I was walking to the ferry this morning (yes, sometimes I take the East River ferry when it's raining and I "can't" ride my bike; it's only $1.25 more than the subway or bus, it's faster, and considering I'm saving money commuting by bike every other day, I think I can allow myself this one indulgence leave me alone) when a woman behind me called ahead to her young son, "Rainbows!" Accurate.

For some reason I had been looking down at the murky river as I approached the dock, not up at the sky, and didn't even notice the two rainbows at first. In some alternate dimension, another version of me probably got on the ferry and went to work without ever knowing about the rainbows, until a tipster sent this photograph via email:

(Courtesy Jessica Libert)

And then this other dimensional version of me is now wondering how I could have been so incredibly oblivious to the miraculous beauty of this planet. But you can't beat yourself up, alternate dimension John. Like Francis Ford Coppola says in the Hearts of Darkness documentary, life is about the opportunities you catch, not the ones you miss. Maybe I'll rewatch that tonight in that other dimension. Good movie.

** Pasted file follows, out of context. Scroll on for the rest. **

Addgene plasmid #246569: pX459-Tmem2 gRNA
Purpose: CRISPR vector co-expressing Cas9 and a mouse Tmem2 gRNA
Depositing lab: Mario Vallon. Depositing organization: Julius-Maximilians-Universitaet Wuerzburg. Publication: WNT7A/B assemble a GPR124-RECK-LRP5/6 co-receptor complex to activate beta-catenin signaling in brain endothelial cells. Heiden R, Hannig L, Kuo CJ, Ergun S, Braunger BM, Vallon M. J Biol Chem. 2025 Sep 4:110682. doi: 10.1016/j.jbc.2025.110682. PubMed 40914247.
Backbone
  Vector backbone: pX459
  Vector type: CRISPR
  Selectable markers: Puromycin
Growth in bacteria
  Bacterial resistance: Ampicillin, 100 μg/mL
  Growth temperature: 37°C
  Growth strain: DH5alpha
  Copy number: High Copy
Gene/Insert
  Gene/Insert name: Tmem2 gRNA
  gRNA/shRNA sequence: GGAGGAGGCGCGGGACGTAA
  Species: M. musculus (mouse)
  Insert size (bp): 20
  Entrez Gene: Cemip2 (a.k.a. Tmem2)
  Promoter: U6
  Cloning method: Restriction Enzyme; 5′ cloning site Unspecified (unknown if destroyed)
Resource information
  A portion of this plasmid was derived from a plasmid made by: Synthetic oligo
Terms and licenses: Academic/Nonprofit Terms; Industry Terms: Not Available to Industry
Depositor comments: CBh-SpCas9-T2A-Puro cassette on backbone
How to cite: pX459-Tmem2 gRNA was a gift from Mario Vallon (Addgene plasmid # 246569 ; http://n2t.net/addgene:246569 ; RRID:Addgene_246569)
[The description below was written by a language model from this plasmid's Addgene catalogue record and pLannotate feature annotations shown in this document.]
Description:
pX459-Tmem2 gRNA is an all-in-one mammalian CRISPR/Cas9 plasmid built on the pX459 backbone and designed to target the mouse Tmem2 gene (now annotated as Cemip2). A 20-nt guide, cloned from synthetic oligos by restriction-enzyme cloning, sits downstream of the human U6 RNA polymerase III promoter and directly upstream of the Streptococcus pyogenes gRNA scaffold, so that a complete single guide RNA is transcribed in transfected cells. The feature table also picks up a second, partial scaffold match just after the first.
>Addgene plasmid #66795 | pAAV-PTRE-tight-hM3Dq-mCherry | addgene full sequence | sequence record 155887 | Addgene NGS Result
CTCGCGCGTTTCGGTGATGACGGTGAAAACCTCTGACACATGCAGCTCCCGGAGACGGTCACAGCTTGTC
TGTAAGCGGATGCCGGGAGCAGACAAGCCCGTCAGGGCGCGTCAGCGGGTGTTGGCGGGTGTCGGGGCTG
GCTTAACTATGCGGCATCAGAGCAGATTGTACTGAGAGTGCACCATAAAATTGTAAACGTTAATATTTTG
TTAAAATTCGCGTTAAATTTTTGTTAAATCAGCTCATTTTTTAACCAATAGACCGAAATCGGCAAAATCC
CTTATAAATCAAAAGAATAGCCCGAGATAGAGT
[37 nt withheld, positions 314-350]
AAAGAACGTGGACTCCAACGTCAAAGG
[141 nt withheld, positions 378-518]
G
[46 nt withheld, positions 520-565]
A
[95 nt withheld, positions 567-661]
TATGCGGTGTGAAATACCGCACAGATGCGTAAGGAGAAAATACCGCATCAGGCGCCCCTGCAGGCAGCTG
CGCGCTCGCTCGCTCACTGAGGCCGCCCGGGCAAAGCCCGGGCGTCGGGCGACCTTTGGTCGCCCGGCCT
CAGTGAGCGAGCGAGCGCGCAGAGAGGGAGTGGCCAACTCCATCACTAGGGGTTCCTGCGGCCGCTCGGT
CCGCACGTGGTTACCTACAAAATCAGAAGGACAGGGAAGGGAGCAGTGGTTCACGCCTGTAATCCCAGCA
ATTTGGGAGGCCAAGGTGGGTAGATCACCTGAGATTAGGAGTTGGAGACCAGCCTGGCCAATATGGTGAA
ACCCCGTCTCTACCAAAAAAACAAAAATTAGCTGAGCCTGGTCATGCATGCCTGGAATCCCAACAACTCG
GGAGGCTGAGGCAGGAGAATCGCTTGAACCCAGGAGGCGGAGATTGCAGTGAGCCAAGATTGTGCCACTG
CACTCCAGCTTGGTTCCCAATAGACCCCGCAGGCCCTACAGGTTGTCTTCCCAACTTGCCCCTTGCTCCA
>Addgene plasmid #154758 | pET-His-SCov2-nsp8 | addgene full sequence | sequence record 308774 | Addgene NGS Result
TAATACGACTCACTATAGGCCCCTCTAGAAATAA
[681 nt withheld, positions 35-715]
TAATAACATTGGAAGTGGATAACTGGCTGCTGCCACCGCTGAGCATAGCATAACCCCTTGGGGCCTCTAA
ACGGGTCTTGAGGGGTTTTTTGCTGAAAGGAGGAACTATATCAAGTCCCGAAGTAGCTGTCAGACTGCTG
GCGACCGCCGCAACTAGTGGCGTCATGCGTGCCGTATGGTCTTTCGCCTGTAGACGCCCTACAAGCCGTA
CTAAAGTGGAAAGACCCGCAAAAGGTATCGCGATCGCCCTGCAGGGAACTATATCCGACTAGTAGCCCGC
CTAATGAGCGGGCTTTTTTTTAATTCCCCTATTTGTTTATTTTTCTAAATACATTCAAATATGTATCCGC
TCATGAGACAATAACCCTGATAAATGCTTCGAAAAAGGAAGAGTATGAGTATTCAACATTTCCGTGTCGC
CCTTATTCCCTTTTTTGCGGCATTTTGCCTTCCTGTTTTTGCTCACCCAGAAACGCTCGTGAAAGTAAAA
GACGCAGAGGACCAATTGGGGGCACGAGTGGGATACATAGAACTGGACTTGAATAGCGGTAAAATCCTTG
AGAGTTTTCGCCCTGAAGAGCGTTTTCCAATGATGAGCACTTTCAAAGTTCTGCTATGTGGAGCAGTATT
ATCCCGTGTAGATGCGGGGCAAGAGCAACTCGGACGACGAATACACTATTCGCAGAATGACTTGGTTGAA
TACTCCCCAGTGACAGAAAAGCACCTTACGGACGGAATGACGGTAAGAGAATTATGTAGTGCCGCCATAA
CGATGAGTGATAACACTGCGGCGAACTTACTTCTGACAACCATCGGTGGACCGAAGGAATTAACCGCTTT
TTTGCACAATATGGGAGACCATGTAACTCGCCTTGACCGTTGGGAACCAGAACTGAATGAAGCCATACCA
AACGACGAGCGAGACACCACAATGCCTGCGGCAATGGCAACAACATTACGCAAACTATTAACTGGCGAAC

Ideally, I'd watch Apocalypse Now Redux and then follow that up with Hearts of Darkness but unless I have Friday off in this other dimension that's probably a bad idea. I've been going to sleep really early in this dimension lately—like before 10:30—and it's been working for me.

On a side note, there is a theory that the Radiohead song "Reckoner" deliberately features the lyrics "in rainbows"—the title of the band's masterful 2007 album—exactly at the "golden ratio" of the record. Stereogum explains:

You can hear Thom [Yorke] sing the album’s title, along with those blissful strings, right when In Rainbows enters The Golden Section (or Golden Ratio), the old Renaissance-era theory that 1.6180339887 (or 61.8%) is an aesthetically pleasing “sweet spot” in a work of art. How it applies here: In Rainbows is 42m 34s, or 2554 seconds long. 2554/1.618 is the 1578th or so second of the album, which is 2m49s into "Reckoner," precisely when the strings come in with the album title.